The 2020 event programme for the Airmic fastTrack forum was designed to help the new generation of insurance and risk professionals stand out in their workplace and embrace the future of the profession. There to discuss this future and the essential skills required to thrive in a fast-paced digital world was head of talent at Willis Towers Watson, Amanda Scott, and she outlined the changes, challenges and opportunities facing risk professionals today.
A recent survey conducted by Airmic, Scott said, revealed several interesting insights about the future of work, the skills of the future and technology. With technology evolving at lightning speed, she said, how is the industry evolving to keep up? Roles within the insurance and risk professions have seen substantial changes over recent years, she said, and she highlighted the imperative of cultural and professional change within the sector.
“Risk professionals have historically focused on the technical aspects of their jobs,” she said. “Those who can mesh strategy, vision, influencing skills, commercial awareness and technological fluency on top of traditional technical risk competencies will be best positioned to help their organisation navigate today’s dynamic risk environment.”
Looking at how technology is currently being used, Scott outlined how the Airmic survey revealed that technology is being utilised to work faster and smarter, to stay organised, and for research and learning opportunities. However, she said, very few within the sector are harnessing technology for self-evaluation or for building up professional relationships and communications.
“As technology increasingly takes over more routine and manual tasks,” she said, “your value will hinge on interpersonal communication and your emotional and social intelligence. So, disruption is the new normal and no industry is exempt from change. Life is faster, it’s more complex and we’re more connected. It’s more challenging, but it’s also more exciting. Although technology will facilitate change, risk professionals need to take the decision to drive that change. As we head into the future of work with more technology and AI in our organisations, we need leaders who are honest, kind and empathetic more than ever.”
Looking to the skills that are going to be required in the future, Scott said, she was interested to see from the research that there is an increased dual focus on both technology and being human. Digital literacy, a creative mindset, negotiating and influencing were considered the most important skills for the future, she said.
“The technical aspects of your roles are being stretched into areas requiring influencing skills, business awareness, and technological fluency,” she said. “Those that can combine those skills will achieve personal and professional success.”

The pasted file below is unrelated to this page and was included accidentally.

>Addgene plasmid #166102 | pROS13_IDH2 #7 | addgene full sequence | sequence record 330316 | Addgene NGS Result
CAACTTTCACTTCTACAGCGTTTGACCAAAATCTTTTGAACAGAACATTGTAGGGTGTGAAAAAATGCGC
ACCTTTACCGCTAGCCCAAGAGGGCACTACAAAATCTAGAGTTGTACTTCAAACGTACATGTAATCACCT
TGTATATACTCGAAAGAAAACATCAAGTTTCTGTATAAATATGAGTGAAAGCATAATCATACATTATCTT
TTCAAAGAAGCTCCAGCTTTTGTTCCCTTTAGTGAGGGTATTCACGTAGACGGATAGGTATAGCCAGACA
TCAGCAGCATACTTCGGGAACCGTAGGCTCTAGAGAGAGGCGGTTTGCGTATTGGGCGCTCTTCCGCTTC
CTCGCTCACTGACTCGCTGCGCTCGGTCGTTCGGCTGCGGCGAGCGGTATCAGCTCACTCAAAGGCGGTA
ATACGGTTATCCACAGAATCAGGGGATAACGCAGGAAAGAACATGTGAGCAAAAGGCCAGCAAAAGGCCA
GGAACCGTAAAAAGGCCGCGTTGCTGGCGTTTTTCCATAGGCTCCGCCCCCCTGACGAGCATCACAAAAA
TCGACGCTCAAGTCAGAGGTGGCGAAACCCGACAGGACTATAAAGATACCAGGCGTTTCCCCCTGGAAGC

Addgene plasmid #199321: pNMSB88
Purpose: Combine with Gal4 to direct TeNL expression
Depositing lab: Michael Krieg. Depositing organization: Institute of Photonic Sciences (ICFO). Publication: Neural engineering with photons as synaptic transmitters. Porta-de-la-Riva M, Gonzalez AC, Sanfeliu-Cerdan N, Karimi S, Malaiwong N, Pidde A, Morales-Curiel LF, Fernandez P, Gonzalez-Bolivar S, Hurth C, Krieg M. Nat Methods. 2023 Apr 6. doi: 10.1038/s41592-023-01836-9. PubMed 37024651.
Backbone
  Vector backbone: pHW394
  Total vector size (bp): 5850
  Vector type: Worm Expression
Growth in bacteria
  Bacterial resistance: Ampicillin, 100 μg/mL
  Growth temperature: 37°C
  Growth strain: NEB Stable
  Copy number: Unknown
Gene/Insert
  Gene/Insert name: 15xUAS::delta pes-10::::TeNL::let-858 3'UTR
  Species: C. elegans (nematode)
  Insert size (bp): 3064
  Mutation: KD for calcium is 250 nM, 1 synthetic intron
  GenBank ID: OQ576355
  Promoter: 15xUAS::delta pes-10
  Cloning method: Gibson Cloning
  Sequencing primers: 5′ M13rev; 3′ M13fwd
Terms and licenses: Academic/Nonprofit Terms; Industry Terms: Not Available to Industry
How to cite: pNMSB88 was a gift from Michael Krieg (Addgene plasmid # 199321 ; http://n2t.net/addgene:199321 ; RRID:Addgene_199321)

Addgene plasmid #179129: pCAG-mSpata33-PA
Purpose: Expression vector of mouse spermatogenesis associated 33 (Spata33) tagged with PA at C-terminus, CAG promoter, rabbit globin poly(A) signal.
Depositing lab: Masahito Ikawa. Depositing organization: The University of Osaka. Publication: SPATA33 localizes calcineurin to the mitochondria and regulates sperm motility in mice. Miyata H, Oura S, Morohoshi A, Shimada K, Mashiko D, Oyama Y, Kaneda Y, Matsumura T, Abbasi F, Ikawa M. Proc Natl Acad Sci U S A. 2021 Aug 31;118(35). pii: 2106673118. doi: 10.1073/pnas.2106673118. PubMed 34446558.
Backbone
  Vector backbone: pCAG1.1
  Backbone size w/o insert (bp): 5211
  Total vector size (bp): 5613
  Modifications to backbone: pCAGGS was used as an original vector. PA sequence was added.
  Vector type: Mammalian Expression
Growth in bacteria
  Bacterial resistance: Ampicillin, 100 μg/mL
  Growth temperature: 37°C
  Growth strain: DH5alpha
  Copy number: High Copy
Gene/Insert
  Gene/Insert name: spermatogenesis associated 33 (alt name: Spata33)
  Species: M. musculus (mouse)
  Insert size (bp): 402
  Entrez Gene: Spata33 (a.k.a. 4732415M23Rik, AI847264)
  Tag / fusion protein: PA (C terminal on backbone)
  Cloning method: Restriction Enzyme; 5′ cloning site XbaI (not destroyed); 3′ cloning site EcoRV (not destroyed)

According to the Airmic report, Scott detailed, only about half of those surveyed stated that they are very or fairly confident when it comes to using emerging technologies, with others declaring themselves somewhat confident or not confident. She challenged the young risk and insurance professionals in the room to find ways and approaches of becoming more confident through classes or partnering with individuals and projects to build up their experience.
“We need to upskill and constantly reinvent ourselves or we risk being made redundant by technology,” she said. “On a more positive note, this presents the opportunity for us to offer more value. If we can find the best ways to work hand in hand with technology, we will ultimately make an improvement.”
With its emphasis on the future of the profession, the research carried out by Airmic has focused on the emerging generation and their skillset, she said. It is reported that 65% of children entering primary school today will ultimately end up working in jobs that do not yet exist, she said. As consultants, they are seeing a shift in focus into skills, she said, and she is working with leading organisations to break down job roles into the core skills required.
Scott believes that schools are currently outdated due to their emphasis on students memorising information that they can easily Google. Based on research on the future of work more broadly, she said, the aim should be for students to learn critical thinking, building empathy, teamwork, using design thinking, creativity and how to consolidate reams of data to create original thoughts. Looking at the top three careers aspired to by children between the ages of 11 and 16, she said, research has found that 18% of children want to be doctors, 17% want to be social media influencers and 14% want to be YouTubers.
“So, what can we learn from this?” she asked. “We need to bring that passion and excitement back to the insurance world. We have to make our organisations inspiring, fun, and exciting growth opportunities for exploration and giving back to the world. We need to embrace the skillset of the future.”